Understanding HDCP ... and the crap


I'm not weird, I'm a limited edition.
Mar 5, 2002
Here is an article describing the working of the new HDCP lockdown of our rights to view media we've purchased ...


This is the one where you need a hardware chip on your video card and a new special compliant monitor to view High Definition stuff. And the hardware "phones home" to make sure that you aren't doing anything squirrelly, or you are DISABLED REMOTELY. :mad:

The purpose of HDCP is to prevent the end user viewing or ripping high definition content on non-authenticated devices. This high definition content generally comes in three forms:

1. HD-DVD (High Definition DVD) or BD-ROM (Blue-Ray Disc) movie discs;

2. High definition digital television broadcast signals/digital cable set-top transmissions;

3. High definition VGA card sources (games, movies, other content direct from the PC to the digital display panel).

HDCP achieves content protection through the use of a key-exchange infrastructure. One of the key (yes, a pun) features of this is the ability to revoke keys from devices manufactured by vendors who violate license agreements between the content producer and the display device producer.

Here's a practical example: If the end user attempts to play back a HD-DVD or BD-ROM movie on their PC, using simple software hacks (think of it like using a version of AnyDVD on steroids!), the system can report back to the central key-authority, revoking and black-listing the keys used on the user's PC, thus rendering it useless for all current and future playback, within this configuration.
All these hardware companies are willing to sell us down the river for the benefit of a couple Hollywood companies??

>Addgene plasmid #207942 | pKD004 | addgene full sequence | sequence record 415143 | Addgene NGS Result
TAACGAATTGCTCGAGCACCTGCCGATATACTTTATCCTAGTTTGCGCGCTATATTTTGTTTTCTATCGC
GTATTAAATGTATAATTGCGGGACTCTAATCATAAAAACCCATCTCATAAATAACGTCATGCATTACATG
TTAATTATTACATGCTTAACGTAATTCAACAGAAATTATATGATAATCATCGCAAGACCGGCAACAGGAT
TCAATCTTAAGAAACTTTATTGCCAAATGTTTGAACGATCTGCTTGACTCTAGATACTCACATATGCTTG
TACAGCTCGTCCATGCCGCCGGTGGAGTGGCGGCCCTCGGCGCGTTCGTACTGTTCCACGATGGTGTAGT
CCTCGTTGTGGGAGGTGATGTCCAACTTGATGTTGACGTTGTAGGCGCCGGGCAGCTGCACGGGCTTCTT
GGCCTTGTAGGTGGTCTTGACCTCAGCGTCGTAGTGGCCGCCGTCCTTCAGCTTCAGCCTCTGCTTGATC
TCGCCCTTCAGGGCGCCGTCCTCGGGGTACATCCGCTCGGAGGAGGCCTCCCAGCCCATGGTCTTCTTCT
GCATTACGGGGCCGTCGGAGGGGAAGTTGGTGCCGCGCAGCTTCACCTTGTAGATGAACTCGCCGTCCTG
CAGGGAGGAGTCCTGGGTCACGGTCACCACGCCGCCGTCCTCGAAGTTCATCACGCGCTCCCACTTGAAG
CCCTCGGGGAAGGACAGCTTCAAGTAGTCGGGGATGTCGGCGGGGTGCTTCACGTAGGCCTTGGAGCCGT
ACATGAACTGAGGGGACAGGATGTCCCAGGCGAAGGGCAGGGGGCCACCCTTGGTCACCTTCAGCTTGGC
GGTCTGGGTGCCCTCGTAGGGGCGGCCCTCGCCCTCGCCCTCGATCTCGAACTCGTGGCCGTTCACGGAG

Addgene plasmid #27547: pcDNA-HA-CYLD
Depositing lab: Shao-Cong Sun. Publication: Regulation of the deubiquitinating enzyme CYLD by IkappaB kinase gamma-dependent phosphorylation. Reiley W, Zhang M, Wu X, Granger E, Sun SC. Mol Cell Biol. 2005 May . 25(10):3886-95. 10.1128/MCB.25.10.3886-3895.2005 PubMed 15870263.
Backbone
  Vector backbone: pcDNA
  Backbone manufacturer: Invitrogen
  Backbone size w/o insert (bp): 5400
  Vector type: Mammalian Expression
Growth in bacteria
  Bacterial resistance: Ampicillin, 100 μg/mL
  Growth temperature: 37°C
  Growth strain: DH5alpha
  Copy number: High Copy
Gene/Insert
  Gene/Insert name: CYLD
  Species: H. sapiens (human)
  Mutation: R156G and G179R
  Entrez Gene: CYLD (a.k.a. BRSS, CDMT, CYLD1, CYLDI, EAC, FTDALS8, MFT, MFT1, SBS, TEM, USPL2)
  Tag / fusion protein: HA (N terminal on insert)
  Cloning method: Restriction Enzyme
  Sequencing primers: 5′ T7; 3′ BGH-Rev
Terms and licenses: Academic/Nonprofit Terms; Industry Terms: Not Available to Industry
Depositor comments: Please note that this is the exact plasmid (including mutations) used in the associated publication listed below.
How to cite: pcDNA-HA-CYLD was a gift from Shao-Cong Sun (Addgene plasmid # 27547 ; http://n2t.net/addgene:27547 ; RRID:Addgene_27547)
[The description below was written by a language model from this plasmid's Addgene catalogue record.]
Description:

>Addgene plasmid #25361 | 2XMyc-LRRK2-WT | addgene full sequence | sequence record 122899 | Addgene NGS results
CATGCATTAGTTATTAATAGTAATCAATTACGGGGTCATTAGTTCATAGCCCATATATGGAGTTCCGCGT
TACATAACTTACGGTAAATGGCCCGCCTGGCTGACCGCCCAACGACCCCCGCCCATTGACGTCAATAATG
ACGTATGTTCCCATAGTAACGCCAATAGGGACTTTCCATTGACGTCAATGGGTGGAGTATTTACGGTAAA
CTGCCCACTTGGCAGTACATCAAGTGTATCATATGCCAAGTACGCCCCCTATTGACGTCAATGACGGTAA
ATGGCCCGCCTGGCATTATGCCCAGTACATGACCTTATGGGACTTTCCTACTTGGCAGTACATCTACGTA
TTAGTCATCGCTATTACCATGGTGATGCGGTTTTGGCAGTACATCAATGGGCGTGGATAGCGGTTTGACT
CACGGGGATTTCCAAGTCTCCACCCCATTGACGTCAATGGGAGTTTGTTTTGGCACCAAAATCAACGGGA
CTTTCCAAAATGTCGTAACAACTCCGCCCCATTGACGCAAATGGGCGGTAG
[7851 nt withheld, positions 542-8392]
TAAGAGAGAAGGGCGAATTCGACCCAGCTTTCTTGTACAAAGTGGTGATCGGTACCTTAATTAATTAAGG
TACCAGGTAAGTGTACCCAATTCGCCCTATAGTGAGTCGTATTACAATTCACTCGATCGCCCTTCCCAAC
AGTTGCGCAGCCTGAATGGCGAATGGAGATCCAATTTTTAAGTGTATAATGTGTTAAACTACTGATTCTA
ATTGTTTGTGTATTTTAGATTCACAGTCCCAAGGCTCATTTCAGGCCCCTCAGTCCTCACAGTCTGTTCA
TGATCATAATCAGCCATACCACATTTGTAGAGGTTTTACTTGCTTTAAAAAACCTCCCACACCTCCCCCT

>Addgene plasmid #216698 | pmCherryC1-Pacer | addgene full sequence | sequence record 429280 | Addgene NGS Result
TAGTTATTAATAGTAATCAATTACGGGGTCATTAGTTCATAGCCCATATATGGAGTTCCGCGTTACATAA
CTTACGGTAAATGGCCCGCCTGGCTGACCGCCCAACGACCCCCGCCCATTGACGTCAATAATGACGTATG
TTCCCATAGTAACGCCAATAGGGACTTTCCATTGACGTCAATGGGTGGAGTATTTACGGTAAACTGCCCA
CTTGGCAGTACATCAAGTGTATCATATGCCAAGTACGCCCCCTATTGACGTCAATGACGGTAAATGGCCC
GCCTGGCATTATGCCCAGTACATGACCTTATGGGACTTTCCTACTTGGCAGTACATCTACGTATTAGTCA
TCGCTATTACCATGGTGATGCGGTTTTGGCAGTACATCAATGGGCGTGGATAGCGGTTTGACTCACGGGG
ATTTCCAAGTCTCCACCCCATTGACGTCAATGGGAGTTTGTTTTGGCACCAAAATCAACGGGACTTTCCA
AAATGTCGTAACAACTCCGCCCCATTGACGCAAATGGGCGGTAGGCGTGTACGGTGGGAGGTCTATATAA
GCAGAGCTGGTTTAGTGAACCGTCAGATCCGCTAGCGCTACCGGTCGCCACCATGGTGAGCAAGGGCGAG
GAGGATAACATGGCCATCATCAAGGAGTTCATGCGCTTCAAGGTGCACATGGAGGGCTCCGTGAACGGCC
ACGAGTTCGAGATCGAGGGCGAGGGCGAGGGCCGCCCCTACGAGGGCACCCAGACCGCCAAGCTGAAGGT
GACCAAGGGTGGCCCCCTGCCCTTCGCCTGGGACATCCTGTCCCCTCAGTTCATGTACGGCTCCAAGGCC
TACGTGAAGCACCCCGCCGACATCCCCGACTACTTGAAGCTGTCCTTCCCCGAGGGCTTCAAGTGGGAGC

This significant list of companies (approximately 368 at last update) represents all those willing to use HDCP in an effort to prevent content ripping and digital transferal of media other than for the exclusive private use of the end user, on a stand-alone dedicated, authenticated hardware platform. The key drivers in implementing the protection on the Hollywood movie studios side are Warner Brothers and the Walt Disney Company. This will translate to all Warner Brothers or Disney based movies (whether it be BD-ROM or HD-DVD) being in some way protected or locked down via HDCP. What of the other movie studios and companies? At this stage, they are yet to jump onboard, somewhat wisely waiting for the reactions of the general public, before making commitment to what amounts to a largely unknown Digital Rights Management technology.
Sony and their Blue-Ray can sink to the lowest regions of Hades, after the rootkit debacle I've sworn off ANYTHING Sony, and advise others to do the same.

And if I have to buy all this DRM hardware before I can watch an HD-DVD, then that's something I'll never experience. Sorry, no custom here!!

And to those companies wanting to see a reaction from the general public, come my way ... I have a very obscene gesture with your name on it ... FU!! !!!